ECJ introduces a new clear line as to merger control for joint ventures
09/13/2017 - Reading time: 1 minutes
In a preliminary ruling procedure instigated by the Federal Cartel Prosecutor, the ECJ (European Court of Justice) has now drawn a clear line regarding reviews of joint ventures under merger control law. This means that from now on only full-function joint ventures are subject to merger control – at least on the European level. Since 7 September 2017, it is irrelevant whether the joint venture is a newly created one. Rather, this distinction also comprises existing undertakings where a joint venture results from the addition of one or more parent undertaking(s). Therefore, on the European level a concentration requiring a merger filing is deemed to exist only if the structure concerned is a full-function joint venture.
As of now, European merger control requires a full-function joint venture to be an ‘autonomous economic entity’. Therefore, the venture must perform on a lasting basis all the functions of an autonomous economic entity. This means especially that the venture concerned is not only auxiliary to its parent companies’ activities.
However, all those rejoicing at the merger control rules obviously being interpreted restrictively should take the good news with a grain of salt: As a result, anti-trust regulations are applicable in full to all other joint ventures so that coordinating the actions of the parent companies via the joint venture is subject to the ban on cartels. In this setting, however, it is not possible to obtain approval by the authorities by way of a merger filing but the undertakings themselves must assess the situation and ultimately bear the (draconian) consequences.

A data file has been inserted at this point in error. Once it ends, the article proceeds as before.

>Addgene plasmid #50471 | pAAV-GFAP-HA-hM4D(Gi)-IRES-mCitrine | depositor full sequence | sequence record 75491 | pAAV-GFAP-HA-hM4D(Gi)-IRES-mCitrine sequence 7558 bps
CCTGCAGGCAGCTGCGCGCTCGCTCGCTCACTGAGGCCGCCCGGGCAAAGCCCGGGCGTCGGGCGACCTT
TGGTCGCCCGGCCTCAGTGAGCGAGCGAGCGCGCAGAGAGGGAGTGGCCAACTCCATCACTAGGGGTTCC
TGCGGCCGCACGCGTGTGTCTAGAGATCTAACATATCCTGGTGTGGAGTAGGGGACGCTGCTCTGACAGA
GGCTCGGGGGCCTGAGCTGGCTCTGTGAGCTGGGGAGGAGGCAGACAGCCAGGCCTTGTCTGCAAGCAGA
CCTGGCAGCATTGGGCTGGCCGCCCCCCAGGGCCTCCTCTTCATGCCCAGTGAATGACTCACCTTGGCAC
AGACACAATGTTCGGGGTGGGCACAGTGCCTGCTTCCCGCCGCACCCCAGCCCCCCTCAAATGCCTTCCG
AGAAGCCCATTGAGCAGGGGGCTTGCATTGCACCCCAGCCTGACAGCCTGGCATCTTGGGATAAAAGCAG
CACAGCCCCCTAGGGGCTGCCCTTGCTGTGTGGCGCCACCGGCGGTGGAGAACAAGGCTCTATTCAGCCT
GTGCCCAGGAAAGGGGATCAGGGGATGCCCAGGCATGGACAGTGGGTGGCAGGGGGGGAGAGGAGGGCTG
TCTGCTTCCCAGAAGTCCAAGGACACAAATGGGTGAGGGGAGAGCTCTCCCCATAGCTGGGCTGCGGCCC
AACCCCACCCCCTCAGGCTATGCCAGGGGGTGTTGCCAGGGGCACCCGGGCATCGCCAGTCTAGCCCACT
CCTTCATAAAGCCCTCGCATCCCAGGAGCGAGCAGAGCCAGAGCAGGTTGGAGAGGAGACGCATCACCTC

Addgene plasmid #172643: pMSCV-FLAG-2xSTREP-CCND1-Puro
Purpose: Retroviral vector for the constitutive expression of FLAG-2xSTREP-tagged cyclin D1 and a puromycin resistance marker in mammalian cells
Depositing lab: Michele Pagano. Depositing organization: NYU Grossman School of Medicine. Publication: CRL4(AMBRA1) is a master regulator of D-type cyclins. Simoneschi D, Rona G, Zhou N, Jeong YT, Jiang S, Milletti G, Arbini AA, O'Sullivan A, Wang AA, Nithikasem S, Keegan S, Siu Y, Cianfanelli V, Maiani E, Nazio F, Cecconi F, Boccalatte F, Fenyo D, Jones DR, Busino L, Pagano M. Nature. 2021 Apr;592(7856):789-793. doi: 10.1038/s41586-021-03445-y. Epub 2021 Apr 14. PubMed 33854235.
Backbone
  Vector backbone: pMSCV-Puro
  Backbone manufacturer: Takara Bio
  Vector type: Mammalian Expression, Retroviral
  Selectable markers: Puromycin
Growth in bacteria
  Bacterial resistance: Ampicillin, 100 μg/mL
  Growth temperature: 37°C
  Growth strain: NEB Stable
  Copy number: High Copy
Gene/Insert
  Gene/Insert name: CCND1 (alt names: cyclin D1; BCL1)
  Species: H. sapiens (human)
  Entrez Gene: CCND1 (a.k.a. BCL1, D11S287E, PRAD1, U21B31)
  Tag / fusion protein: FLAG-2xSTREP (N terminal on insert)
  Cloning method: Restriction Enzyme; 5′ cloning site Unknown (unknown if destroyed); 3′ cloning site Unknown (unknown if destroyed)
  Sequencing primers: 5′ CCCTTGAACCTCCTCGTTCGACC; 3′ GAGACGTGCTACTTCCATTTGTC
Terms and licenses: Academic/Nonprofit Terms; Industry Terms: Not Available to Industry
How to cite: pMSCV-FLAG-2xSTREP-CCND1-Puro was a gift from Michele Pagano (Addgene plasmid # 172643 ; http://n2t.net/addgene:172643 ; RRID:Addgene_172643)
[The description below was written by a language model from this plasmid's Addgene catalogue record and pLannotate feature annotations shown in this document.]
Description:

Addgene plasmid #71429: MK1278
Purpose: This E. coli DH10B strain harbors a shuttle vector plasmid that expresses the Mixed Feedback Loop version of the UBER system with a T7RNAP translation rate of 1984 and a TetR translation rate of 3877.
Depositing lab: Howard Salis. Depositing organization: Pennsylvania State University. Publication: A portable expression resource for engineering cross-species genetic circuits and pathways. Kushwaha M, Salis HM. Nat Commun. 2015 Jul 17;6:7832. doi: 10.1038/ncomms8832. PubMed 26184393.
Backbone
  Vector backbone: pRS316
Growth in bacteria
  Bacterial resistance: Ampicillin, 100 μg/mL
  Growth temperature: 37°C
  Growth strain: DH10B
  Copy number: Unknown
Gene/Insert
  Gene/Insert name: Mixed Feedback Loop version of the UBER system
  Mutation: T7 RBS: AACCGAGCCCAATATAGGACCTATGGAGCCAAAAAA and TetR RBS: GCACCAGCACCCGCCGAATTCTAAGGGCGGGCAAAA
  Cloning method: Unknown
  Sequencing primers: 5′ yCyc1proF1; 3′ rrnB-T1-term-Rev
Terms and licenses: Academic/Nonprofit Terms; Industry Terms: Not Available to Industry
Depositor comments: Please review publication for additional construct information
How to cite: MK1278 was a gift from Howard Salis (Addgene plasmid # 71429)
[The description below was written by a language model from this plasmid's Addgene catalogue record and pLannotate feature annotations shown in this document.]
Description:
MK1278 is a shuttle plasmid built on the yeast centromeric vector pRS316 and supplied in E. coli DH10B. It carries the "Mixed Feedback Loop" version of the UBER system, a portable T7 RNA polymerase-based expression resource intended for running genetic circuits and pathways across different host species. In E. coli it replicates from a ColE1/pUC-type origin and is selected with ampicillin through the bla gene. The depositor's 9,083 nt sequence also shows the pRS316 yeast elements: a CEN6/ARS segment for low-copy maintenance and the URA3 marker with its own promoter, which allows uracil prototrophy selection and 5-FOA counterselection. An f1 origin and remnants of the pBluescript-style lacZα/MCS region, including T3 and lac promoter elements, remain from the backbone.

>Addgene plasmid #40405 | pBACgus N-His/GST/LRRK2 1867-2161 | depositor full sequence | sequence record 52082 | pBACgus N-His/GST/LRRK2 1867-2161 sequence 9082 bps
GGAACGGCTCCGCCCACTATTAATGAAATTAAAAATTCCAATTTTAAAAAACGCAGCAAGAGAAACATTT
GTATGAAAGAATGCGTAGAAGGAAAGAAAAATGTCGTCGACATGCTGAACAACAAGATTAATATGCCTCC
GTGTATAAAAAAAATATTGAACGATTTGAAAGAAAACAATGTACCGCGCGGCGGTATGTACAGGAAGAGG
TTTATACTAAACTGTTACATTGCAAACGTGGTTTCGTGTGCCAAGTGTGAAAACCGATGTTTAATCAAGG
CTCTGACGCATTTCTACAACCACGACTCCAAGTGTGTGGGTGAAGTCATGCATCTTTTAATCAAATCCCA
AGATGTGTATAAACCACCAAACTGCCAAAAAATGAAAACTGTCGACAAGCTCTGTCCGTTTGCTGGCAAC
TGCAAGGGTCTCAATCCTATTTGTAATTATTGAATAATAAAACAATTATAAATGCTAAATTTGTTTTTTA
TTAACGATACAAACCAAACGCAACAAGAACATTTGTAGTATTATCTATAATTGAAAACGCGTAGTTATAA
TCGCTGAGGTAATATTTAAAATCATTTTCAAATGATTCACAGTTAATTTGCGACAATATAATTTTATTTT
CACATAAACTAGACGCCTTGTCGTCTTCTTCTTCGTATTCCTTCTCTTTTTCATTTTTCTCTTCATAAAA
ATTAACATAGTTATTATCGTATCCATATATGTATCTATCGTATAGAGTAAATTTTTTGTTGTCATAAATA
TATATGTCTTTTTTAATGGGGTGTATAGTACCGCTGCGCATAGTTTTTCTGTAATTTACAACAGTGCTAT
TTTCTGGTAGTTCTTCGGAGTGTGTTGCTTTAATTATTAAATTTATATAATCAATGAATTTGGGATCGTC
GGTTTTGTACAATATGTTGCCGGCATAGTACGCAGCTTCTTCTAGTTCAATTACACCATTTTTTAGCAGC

Thanks to this precedent-setting decision by the ECJ, the issue has been resolved as far as European merger control is concerned; it remains questionable though whether this can be directly transposed onto national merger control. Most elements of Austrian merger control rules date back to the time before the introduction of the term ‘full-function’ joint venture and include much more than just the acquisition of control. For instance, acquisitions of shares are covered as soon as the acquired percentage is 25%.
This leads to the question if such a share purchase which subsequently results in a joint venture is nevertheless subject to Austrian merger control or whether the more specific rule governing joint ventures must be applied in that case as well; in Austria, too, the joint-venture rule requires ‘full function’ to exist. If this is the case, one must proceed on the assumption that the arguments stated by the ECJ should also apply to the interpretation of the Austrian laws, all the more so as the wording of the regulation is nearly identical. In that case, however, we have a bitter pill to swallow in Austria as well: as a consequence of the ECJ ruling, sections 1 et seq. of the Cartel Act (Kartellgesetz, KartG) of 2005 apply in full to non-full-function joint ventures without a preliminary check and clearance being possible. So exciting questions are going to arise in the near future in the context of structuring such projects and submitting, or not submitting, a merger filing.